Release Date: May 28, 2013
Record label: Capitol
Genre(s): Pop/Rock, Alternative Metal, Heavy Metal, Hard Rock
There’s no doubt in my mind that if you’re a sucker for filth, grime, and still bear the softest of spots for the Seattle grunge movement of the nineties, you're in for a treat. This is as Alice in Chains as it gets: warmongering riffs, alluringly haunting vocal harmonies and a sinister tone that maintains the band’s identity with as much aplomb as when the late great Layne Staley was urging forward his tensed-throat vocals in the early nineties. With The Devil Put Dinosaurs Here, the band have reinforced the statement they made with 2009’s Black Gives Way to Blue.
There’s hardly been a more controversial rock reunion in recent memory than that of Alice in Chains. Naysayers condemned the idea, the very notion that the Seattle group could continue without deceased lead singer Layne Staley seeming sacrilegious in many ways. But those naysayers be damned; the group handled their resurrection with remarkable dignity, letting their reunification happen organically over several years, never forcing the matter as some cash grab.
Review Summary: The new Alice in Chains effort bursts with enough vitality to make a lasting impression on the quartet's fans.There's a glaring discrepancy while evaluating an album like The Devil Put Dinosaurs Here. The question always arises whether to take into account the progress of the outfit or only the consistency of the material on display. For better or worse, the second offering of the revamped Alice in Chains can be deemed safe and by-the-numbers.
In metal, frontmen have long been replaceable entities. Even so, following the death of Layne Staley in 2002, few would have predicted that Alice In Chains had much of a future. Happily, the band’s fifth album proves that their 2009 comeback ‘Black Gives Way To Blue’ was no fluke. New vocalist William DuVall has made the role his own, while the likes of ‘Stone’ and ‘Phantom Limb’ confirm that Jerry Cantrell’s megalithic riffs were always what made them special in the first place.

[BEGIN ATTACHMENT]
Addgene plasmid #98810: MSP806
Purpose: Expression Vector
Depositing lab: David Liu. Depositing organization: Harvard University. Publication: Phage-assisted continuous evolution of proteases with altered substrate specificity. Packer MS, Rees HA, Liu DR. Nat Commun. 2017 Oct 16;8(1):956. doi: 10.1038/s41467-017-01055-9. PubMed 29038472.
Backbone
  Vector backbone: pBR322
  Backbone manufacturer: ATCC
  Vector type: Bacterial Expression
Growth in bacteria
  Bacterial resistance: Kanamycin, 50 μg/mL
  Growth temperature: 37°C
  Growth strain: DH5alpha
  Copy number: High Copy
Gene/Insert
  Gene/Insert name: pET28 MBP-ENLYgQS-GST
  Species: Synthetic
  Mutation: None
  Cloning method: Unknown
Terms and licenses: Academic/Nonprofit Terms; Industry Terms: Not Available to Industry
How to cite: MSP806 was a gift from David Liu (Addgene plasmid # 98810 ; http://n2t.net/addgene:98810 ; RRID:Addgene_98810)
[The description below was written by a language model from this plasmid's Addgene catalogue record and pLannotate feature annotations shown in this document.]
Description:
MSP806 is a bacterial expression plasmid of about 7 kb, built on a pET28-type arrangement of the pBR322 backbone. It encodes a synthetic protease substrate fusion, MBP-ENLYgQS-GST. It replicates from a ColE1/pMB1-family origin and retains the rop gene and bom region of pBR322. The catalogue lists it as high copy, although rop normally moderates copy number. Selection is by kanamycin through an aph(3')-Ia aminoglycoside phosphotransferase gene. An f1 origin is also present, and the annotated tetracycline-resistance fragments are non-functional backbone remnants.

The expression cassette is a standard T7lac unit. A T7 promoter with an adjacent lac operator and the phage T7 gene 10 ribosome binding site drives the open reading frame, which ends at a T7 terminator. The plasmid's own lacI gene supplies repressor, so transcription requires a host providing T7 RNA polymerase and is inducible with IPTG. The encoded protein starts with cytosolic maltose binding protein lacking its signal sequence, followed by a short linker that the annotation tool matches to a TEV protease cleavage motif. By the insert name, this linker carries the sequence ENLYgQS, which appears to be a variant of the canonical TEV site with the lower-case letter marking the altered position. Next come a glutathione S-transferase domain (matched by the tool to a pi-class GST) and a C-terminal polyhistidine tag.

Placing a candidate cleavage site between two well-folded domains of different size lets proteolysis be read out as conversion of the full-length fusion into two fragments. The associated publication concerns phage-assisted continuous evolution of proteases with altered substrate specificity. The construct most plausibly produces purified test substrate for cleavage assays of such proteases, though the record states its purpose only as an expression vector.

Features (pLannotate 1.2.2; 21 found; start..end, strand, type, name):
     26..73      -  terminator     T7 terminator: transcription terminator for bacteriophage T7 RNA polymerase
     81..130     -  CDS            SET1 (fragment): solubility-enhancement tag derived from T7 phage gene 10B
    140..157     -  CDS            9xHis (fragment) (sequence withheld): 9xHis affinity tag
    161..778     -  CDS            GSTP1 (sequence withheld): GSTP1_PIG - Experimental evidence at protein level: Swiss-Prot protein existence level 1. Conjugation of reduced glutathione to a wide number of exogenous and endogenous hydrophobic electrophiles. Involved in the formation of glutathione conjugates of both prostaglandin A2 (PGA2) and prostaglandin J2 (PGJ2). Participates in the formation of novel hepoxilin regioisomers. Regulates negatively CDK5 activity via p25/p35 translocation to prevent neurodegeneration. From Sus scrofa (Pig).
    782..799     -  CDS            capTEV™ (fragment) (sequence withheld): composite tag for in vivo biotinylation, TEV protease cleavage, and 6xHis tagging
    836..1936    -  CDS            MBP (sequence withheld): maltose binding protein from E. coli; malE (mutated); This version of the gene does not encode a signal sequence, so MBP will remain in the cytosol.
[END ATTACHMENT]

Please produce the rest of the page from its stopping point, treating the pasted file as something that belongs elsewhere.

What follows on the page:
The second record that Alice in Chains have released since their return to activity in 2005, The Devil Put Dinosaurs Here is an evolution in concept and politics, if not a dramatic departure from their distinct style and execution. It is also the second full-length produced without founding vocalist Layne Staley, who passed away in 2002 and was replaced by William DuVall. The seminal rock band originated in Seattle in the late '80s and therefore are often associated with the grunge movement and compared to groups like Nirvana and Pearl Jam.
Alice in Chains’ last album, 2009’s Black Gives Way to Blue, came with plenty of baggage. After the band’s studio hiatus of nearly 14 years, Black shouldered the burdensome moniker of “comeback album,” with loyal listeners—now sporting mortgages and Mazdas rather than ripped jeans and flannel—anticipating the record with that peculiar amalgam of giddiness and trepidation that comes when something precious buried in our youth later gets unearthed in middle age. More daunting, of course, was the emotional reconciliation of pressing on with new singer-guitarist William DuVall while also paying tribute to late singer Layne Staley.
They may be terrible paleontologists, but on The Devil Put Dinosaurs Here, Alice in Chains prove that grunge fossils can still churn out slithery menace. It's the band's second LP since the 2002 death of singer Layne Staley, and though new vocalist William DuVall doesn't have his predecessor's talent for shaping Seattle sludge into molten-dread anthems, founder Jerry Cantrell's expressively torpid guitar steps up to become its own kind of lead voice, chugging mordantly on "Hollow" and wailing like My Bloody Valentine on "Pretty Done." Standout cut: the seven-minute "Phantom Limb," which evokes Staley's memory with stomping survivor's pride. .
Cross The Beatles with heavy metal and you get the modern incarnation of Alice In Chains: blessed after their creative and commercial rebirth with a polished, muscular sound and a singalong approach lifted straight from the 1968-era Fabs. It’s Alice’s second album since they recruited William DuVall to fill the not inconsiderable boots of their late singer Layne Staley, and the recipe sounds mature, complete and not a little poppy. In fact, grungers who cherished the original Dirt/Jar Of Flies miserablism may well find it all a little too cheerful, especially when the layered choruses of Voices and Low Ceiling come swooshing in, all slick harmonies and descending chords.
The big task for Alice in Chains on their 2009 comeback Black Gives Way to Blue was to prove they could carry on battered and bruised, missing Layne Staley but still in touch with their core. They had to demonstrate the band had a reason to exist, and Black Gives Way to Blue achieved this goal, paving the way for another record just like it. Enter The Devil Put the Dinosaurs Here, a record that is pretty close to identical to Black Gives Way to Blue in its sound, attack, and feel.
Alice in Chains were one of the most successful grunge acts of the 1990s, but they were also one of the most derided. They started life as a glam-derived metal band, for which they were dismissed by the same people who embraced Seattle’s other big glam-derived metal band, Mother Love Bone. Layne Staley’s drug metaphors and horror-show vocals made hits out of “Man in the Box” and “Would?” but he could often sound self-satisfied regarding his addictions, which ultimately made it difficult for them to tour.